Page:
STipe raises USD 22M; FDA approves Darzalex for multiple myeloma

Posted on Oct 1, 2019 by Delveinsight

Pharma News

Stipe Therapeutics (STipe) has raised USD 22 Million to move forward its clinical development of novel candidates to target intracellular protein-protein interactions of the STING Pathway.

The financing round was led by Sunstone Life Science Ventures Fund IV, Novo Holdings, Arix Bioscience, and Wellington Partners Life Science V Fund.

STipe, an immuno-oncology company, with its STING pathway is planning to target a wide range of haematological and solid tumors. The company promises of the increased sensitivity of the immune system while detecting tumorous cells by its STING pathway. The pathway changes the environment tumour prospers in and accelerates the anti-tumour activity.

The US FDA has given its recommendation to Darzalex (daratumumab) based combination for the treatment of newly diagnosed multiple myeloma patients eligible for a stem-cell transplant.

Approved in combination with Velcade (bortezomib), thalidomide and dexamethasone (collectively known as VTd), Darzalex is an antibody which blocks CD38, found on the surface of multiple myeloma cells. The drug, Darzalex, was at first developed by Genmab and was later on licensed to Janssen.

The FDA gave its nod on the basis of the results of Phase III CASSIOPEIA study conducted by the Intergroupe Francophone du Myelome in collaboration with the Dutch-Belgian Cooperative Trial Group for Hematology Oncology and Janssen.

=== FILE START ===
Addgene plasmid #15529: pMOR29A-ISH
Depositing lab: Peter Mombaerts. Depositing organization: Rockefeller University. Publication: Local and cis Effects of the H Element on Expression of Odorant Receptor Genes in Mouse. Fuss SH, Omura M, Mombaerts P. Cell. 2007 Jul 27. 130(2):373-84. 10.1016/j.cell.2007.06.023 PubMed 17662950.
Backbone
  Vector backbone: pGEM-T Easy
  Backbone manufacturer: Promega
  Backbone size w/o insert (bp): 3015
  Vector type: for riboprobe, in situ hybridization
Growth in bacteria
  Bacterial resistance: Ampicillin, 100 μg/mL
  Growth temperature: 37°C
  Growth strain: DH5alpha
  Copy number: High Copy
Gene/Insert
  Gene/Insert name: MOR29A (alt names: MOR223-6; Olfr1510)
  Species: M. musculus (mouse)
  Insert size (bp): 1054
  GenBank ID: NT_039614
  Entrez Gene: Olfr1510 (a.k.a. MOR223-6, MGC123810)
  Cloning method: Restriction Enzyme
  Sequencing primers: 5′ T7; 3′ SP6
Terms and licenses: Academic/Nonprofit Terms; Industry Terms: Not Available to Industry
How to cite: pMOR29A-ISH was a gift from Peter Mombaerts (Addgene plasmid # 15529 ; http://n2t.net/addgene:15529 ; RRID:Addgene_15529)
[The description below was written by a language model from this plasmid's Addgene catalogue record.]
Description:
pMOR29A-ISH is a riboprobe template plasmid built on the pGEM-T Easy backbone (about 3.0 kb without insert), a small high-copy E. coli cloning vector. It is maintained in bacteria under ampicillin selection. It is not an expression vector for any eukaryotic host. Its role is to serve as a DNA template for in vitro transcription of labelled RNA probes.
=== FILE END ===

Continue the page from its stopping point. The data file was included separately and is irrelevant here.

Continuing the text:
The initial treatment for a myeloma patient depends upon whether or not the patient is a candidate for stem cell transplantation in the eligible patients, high-dose chemotherapy with autologous hematopoietic stem-cell transplantation (ASCT) has become the preferred treatment for patients under the age of 65. Patients who receive ASCT with high-dose induction chemotherapy have a median survival of 68 months. Other chemo drugs used to treat multiple myeloma include Melphalan, Vincristine (Oncovin), Cyclophosphamide (Cytoxan), Etoposide (VP-16), Doxorubicin (Adriamycin), Liposomal doxorubicin (Doxil), Bendamustine (Treanda), etc.

For the supportive care measures, radiotherapy, vertebral augmentation and bisphosphonates may prove to be beneficial. Opiates are often needed to manage bone pain. Moreover, for neuropathic pain, calcium channel blockers (such as gabapentin) or serotonin noradrenaline reuptake inhibitors (such as amitriptyline) may help.

Multiple other drugs that have been approved for the treatment of Multiple myeloma, which include Carfilzomib (Kyprolis, Amgen), Ixazomib (Ninlaro, Millennium Pharmaceuticals, Inc.), Pomalidomide (Pomalyst, Celgene Corporation), Panobinostat (Farydak, Novartis), Elotuzumab (Empliciti, Bristol-Myers Squibb), and Daratumumab (Darzalex, Janssen Biotech) based on positive results from high-quality, phase 3 studies.

Sanofi has launched its diabetes therapy Suliqua (insulin glargine/lixisenatide) in the UK, eight months after it was approved by the EMA.

The drug has been authorized for the administration in patients living with Type 2 diabetes, in combination with metformin. To improve glycemic control, Suliqua is prescribed once-daily.

The clinical trial evaluated the efficacy of the drug in combination with metformin in 1900 enrolled patients.